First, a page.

Cholera: Latest MSF Updates
- Chad: Preventing the Spread of a Cholera Epidemic
- DRC: MSF Treats 17,000 People in One of the Largest National Cholera Outbreaks Ever
- Yemen: Cholera Outbreak Threatens to Spiral Out of Control
- Yemen: Increased Response Needed as Cholera Spreads
Cholera often breaks out when there is overcrowding and inadequate access to clean water, trash collection, and proper toilets. It causes profuse diarrhea and vomiting which can lead to death by intense dehydration, sometimes within a matter of hours.
In 2016, MSF treated 20,600 people for cholera. This year, MSF has provided cholera treatments to more than 82,000 people in Yemen alone.
Cholera is a serious risk in the aftermath of emergencies but can strike anywhere. The situation can be especially problematic in rainy seasons when houses and latrines flood and contaminated water collects in stagnant pools.
According to the World Health Organization (WHO), cholera affects 1.4 to 4.3 million people worldwide, and causes between 28,000 and 142,000 deaths per year.
Doctors Without Borders'/Médecins Sans Frontières' (MSF's) water and sanitation engineers and logisticians play a vital role in the prevention of cholera. The disease is treatable and, in many situations, MSF teams have limited the death rate to less than one percent.
What Causes Cholera?
Cholera is caused by an infection of the intestine with the bacterium Vibrio cholerae. The bacterium causes the cells lining the intestine to produce large amounts of fluid, leading to profuse diarrhea and vomiting.
The infection spreads when someone ingests food or water contaminated with the feces or vomit of someone carrying the disease.
Contaminated food or water supplies can cause massive outbreaks in a short period of time, particularly in overcrowded areas such as slums or refugee camps.
Symptoms of Cholera
Typically, symptoms of cholera appear within two to three days of infection. However, it can take anywhere from a few hours to five days or longer for symptoms to appear.
A cholera infection is often mild or without symptoms but can sometimes be severe, resulting in profuse watery diarrhea, vomiting, and leg cramps.
The patient rapidly losses body fluids, leading to dehydration and shock. Without treatment, they may die within hours.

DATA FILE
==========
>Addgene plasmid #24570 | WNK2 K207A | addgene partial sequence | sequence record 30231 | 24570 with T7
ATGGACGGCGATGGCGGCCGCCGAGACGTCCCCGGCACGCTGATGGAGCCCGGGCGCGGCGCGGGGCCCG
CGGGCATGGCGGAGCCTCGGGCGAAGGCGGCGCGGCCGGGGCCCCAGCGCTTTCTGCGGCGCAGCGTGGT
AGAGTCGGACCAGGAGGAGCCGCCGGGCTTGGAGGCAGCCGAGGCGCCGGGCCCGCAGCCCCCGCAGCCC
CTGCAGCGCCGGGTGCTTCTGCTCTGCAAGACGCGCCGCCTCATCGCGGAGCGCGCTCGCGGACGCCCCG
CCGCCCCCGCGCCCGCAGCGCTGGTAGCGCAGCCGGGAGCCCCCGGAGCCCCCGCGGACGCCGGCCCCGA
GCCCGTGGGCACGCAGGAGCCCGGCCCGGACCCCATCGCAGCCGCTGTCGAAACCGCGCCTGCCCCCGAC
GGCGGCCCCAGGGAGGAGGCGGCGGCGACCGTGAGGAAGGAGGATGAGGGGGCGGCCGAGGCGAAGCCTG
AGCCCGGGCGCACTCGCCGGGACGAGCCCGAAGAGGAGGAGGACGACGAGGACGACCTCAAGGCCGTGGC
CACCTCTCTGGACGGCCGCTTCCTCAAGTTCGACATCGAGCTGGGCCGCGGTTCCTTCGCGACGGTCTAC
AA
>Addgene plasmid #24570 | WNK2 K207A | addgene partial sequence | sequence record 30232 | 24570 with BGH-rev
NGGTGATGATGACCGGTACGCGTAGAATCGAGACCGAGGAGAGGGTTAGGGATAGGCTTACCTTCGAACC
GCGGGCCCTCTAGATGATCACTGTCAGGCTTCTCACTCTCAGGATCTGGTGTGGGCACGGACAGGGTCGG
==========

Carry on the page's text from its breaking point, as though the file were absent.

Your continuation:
Cholera can be diagnosed by examining stool samples or rectal swabs but, due to the fast-acting nature of the disease, there is often little time to do so.
In epidemic situations, a diagnosis is often made by taking a patient history and conducting a brief examination, with treatment given before there is time for a laboratory to confirm the diagnosis.
INTERACTIVE DIAGRAM: An MSF Cholera Treatment Center
Cholera can be treated simply and successfully by immediately replacing the fluids and salts lost through vomiting and diarrhea—with prompt rehydration, less than one percent of cholera patients die.
Cholera victims are always treated with oral rehydration solutions—prepackaged mixtures of sugars and salts that are mixed with water and drunk in large amounts. Severe cases will need these fluids to be replaced intravenously via a drip, and antibiotics are sometimes administered.
MSF has treated cholera outbreaks in Algeria, Angola, Cameroon, the Democratic Republic of Congo, Haiti, India, Kenya, Mozambique, Niger, Nigeria, Pakistan, Papua New Guinea, Somalia, South Sudan, Uganda, and Zimbabwe.
The MSF Access Campaign works to improve access to medicines and stimulate the development of urgently needed treatments. MSF Access Campaign.
An archive of MSF's scientific articles available free, with full text and in an easily searchable format. MSF Field Research website.
In 2003, seven organizations from around the world joined forces to establish DNDi, Drugs for Neglected Diseases Initiative.
This page was last updated on September 28, 2016.